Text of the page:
There’s no better example of this than the post-acute and community services clinic.
‘Bring the care to you’
Ashley Hall is the clinic director. She said the clinic was started because leaders at Sanford “identified that care is changing.” They saw a need to create a clinic without walls, even before the pandemic, to help all patients get access to quality health care.
“As an organization, we decided to do something different and deliver care to the patients in their home. Their home being assisted living facilities, nursing facilities, skilled nursing facilities, as well as senior communities,” she explained
It’s yet another example of how the two separately strong health systems have become even stronger since joining forces in 2019.
She said for these patients, transportation and access is often the biggest barrier when looking for primary care services.
“What we do, and what the providers do, is they bring the care to you. In the home, wherever the patient is at. We understand care is going to continuously change, and as a health care entity we too need to change and make the necessary care delivery changes to meet patients’ needs,” she said.
Compassionate, comprehensive, convenient
Linda Studer was the administrator of the Good Samaritan Society – Luther Manor in Sioux Falls, South Dakota. Just recently, she clocked out for the final time in 39 years.
In her retirement, she plans to garden, travel, “and do what I want to do, when I want to do it,” she laughed.
For nearly four decades, she’s had a big hand in providing the excellent care residents can expect at the Good Samaritan Society. As of late, she’s also seen the importance of the new post-acute and community services clinic, because her late mother Vera Wick was a patient.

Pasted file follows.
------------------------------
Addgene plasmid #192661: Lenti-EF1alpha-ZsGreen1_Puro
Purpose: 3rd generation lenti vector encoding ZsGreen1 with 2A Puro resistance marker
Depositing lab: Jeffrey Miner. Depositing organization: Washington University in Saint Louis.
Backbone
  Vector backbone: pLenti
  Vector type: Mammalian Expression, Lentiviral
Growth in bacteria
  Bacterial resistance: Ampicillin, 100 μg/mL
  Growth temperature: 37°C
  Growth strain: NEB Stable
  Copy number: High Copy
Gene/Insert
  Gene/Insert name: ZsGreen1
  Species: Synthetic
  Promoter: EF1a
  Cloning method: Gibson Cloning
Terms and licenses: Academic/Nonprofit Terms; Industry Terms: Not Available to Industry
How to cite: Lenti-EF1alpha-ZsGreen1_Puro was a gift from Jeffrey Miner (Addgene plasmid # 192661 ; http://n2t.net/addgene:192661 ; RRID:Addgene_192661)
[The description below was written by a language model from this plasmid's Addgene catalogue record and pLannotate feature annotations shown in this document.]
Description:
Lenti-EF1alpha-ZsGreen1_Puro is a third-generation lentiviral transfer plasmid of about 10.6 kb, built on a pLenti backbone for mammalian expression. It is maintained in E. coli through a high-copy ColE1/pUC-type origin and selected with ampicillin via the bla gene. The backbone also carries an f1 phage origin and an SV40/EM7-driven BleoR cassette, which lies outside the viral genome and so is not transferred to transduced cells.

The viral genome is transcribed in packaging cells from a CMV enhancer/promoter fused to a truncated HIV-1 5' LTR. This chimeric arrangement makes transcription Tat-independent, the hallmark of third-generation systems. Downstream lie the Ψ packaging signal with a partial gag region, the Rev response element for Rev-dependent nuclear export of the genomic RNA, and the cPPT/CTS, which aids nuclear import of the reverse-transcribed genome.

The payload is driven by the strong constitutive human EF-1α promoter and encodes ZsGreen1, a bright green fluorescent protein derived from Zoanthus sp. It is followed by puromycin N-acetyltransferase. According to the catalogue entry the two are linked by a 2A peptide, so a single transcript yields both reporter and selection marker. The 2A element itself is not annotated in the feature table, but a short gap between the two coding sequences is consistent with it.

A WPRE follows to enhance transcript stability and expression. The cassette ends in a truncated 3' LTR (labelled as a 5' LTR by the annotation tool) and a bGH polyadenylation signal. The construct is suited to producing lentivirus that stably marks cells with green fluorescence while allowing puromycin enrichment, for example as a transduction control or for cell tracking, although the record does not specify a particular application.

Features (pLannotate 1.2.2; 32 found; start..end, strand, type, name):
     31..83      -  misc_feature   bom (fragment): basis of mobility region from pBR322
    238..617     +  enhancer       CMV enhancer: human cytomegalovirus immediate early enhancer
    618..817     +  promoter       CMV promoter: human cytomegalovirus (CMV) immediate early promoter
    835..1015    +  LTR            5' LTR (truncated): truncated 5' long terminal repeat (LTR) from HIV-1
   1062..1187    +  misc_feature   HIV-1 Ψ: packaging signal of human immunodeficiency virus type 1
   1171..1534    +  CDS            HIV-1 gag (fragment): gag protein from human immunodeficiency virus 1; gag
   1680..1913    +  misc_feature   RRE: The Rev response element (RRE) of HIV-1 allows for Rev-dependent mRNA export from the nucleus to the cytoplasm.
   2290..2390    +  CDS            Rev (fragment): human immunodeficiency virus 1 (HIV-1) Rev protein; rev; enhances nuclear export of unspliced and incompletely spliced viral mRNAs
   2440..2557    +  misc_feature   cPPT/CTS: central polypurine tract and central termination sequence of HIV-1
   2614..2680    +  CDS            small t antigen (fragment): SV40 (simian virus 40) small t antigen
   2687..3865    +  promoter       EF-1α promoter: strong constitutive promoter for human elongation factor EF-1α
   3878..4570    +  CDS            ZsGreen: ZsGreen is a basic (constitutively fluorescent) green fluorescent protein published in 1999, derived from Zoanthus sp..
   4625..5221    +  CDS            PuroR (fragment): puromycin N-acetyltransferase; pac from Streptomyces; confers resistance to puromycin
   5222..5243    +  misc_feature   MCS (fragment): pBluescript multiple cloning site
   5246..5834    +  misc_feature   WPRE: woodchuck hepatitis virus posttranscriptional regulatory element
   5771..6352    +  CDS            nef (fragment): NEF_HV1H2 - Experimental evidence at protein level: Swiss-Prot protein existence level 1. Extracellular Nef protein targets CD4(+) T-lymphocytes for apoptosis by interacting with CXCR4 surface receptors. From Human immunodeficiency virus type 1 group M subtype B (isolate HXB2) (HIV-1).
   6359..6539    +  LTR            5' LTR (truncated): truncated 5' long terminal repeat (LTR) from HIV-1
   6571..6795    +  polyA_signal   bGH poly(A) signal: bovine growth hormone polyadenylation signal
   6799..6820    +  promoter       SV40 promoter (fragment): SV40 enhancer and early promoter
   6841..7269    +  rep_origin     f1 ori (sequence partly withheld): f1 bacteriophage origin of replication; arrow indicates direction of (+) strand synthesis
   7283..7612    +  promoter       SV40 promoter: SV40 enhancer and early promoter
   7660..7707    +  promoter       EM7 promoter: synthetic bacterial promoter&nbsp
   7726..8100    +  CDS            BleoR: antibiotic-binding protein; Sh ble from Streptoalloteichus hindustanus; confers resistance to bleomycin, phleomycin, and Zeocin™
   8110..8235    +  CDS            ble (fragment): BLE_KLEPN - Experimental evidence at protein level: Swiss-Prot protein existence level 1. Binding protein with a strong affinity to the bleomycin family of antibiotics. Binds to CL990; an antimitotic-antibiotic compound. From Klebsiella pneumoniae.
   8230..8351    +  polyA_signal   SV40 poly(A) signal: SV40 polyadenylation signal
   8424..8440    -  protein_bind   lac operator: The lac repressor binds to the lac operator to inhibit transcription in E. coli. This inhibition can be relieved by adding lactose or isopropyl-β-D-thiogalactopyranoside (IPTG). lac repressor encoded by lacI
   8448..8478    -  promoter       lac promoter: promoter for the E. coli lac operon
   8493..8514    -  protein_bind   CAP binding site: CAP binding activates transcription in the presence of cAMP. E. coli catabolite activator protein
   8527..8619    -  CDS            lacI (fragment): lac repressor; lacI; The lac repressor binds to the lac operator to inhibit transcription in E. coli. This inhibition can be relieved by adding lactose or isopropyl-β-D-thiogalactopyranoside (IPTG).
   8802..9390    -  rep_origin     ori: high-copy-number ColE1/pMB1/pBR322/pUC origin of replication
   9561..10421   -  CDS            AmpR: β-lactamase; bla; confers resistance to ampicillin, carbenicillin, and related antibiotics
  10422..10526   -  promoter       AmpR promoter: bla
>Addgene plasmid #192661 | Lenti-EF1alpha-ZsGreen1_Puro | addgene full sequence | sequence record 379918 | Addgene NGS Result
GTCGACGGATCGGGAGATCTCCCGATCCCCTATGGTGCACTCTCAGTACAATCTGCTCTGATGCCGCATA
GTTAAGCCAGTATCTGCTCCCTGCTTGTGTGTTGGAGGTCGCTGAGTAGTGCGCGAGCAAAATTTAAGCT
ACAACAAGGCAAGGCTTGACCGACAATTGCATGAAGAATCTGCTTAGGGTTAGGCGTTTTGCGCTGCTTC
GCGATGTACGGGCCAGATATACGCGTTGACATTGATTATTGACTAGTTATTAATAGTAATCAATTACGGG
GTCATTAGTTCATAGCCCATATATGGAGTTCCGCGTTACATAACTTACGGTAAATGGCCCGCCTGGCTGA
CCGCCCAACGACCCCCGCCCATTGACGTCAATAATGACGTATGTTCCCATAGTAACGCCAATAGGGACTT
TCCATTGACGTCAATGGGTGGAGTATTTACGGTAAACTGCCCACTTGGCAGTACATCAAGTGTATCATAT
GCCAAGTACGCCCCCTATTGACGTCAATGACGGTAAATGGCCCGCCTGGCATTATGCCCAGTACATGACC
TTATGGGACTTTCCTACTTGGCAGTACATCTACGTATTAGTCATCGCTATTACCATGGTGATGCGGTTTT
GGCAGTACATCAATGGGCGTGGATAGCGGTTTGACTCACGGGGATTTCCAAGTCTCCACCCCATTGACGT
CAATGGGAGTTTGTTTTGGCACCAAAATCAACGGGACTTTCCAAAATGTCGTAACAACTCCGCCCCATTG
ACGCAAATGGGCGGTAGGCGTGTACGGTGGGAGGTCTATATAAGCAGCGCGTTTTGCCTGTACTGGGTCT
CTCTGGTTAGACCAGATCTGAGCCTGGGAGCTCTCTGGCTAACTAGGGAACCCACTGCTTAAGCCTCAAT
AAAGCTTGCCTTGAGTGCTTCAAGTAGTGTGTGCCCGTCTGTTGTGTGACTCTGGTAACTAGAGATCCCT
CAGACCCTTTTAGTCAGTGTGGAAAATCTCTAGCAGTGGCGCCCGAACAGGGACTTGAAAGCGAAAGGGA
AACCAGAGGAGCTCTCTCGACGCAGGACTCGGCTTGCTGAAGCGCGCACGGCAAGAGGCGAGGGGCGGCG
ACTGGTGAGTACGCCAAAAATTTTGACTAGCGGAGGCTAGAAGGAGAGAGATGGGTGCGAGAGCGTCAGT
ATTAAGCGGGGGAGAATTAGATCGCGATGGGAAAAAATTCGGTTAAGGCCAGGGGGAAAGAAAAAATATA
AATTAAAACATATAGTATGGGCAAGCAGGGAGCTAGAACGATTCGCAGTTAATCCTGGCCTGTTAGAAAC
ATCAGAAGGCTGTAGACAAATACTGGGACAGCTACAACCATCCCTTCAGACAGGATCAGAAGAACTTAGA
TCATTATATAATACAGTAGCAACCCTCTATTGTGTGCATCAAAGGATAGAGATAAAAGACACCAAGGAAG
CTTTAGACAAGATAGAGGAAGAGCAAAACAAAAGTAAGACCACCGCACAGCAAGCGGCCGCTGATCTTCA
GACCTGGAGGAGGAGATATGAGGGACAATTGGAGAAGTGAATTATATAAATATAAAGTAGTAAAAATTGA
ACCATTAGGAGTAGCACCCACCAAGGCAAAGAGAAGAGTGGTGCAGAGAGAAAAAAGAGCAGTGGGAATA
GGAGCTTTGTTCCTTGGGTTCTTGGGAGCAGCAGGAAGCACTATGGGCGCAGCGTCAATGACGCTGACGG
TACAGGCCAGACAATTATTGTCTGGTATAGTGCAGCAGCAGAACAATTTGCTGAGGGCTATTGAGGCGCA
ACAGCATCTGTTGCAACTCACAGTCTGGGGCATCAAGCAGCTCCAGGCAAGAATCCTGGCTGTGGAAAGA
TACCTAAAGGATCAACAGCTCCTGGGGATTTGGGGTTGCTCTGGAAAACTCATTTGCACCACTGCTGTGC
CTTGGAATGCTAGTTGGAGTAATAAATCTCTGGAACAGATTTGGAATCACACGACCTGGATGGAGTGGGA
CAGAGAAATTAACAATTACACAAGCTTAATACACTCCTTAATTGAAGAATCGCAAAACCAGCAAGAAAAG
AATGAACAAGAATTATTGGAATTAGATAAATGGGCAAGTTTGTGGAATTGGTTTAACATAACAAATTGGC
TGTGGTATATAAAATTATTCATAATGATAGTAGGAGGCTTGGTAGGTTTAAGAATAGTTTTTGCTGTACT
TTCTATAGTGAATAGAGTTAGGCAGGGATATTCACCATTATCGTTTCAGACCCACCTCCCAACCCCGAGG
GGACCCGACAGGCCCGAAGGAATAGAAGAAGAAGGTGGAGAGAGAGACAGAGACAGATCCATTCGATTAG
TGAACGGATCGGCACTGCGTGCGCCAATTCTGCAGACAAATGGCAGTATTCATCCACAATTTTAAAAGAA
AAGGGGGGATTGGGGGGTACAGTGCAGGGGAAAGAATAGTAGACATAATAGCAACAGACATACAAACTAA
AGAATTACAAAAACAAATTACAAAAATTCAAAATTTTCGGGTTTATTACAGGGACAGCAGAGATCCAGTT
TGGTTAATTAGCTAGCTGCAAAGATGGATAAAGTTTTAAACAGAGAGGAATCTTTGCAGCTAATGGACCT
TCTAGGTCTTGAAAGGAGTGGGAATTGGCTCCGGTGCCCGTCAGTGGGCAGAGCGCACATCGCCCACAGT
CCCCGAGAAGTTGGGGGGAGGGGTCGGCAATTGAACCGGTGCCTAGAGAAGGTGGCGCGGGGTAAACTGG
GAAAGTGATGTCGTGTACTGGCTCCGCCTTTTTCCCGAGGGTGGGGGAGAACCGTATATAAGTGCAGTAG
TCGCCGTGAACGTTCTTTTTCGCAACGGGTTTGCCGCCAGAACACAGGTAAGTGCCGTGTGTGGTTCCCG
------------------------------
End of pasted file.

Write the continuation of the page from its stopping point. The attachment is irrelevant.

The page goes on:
When the pandemic was in the early stages, Wick, who was 89 years old at the time, was living in an assisted living location. Wick’s dementia was progressing, and in early 2020 she and her sister decided to move their mother to the Good Samaritan Society – Prairie Creek assisted living and memory care unit.
Wick needed care, but there were obstacles. The first, traveling to an unknown location for health care can be upsetting for patients with dementia. The second, for the residents’ safety during the pandemic, Good Samaritan Society wasn’t allowing visitors or “really letting people leave our building,” said Studer.
So, the post-acute and community services, provided by Sanford Health physician Keri Orstad, M.D., was vital for Studer’s mother.
“It was perfect that Dr. Keri Orstad’s clinic was able to accommodate my mother as one of their clients. It was just a win-win for my family, and for my mom.”
Clinic proves valuable for end-of-life, and afterward
Studer said the care her mother received through the clinic was nothing short of comprehensive.
“No matter what, they would do visits. Whether remotely, using technology, her care was always extensive. My mom’s disease had progressed, and (Dr. Orstad) answered all of the kinds of questions that we had,” she said.
Sadly, Studer’s mother passed away after a fall. But even after that, Dr. Orstad was still caring for Studer.
“Dr. Orstad actually came to the hospital to see my sister and me. She spent an hour with us, talking about my mom, talking about the time she had spent with her over the last few months,” she said.
“If I was talking with her today, I would just say thank you. Thank you for your compassion, for being so easy to talk to, and spending the amount of time that families need, that they can get their questions answered. You have compassion for their emotions and what they’re dealing with, and I just greatly appreciate your bedside manner,” she added.
Dr. Orstad said that’s just the kind of care one can expect through this clinic.
“I think that’s just one of the extra touches our clinic tries to provide. We deal with a lot of end-of-life care with our clinic. That’s just what we see. We try to help our patients and our families through that as best we can,” she said.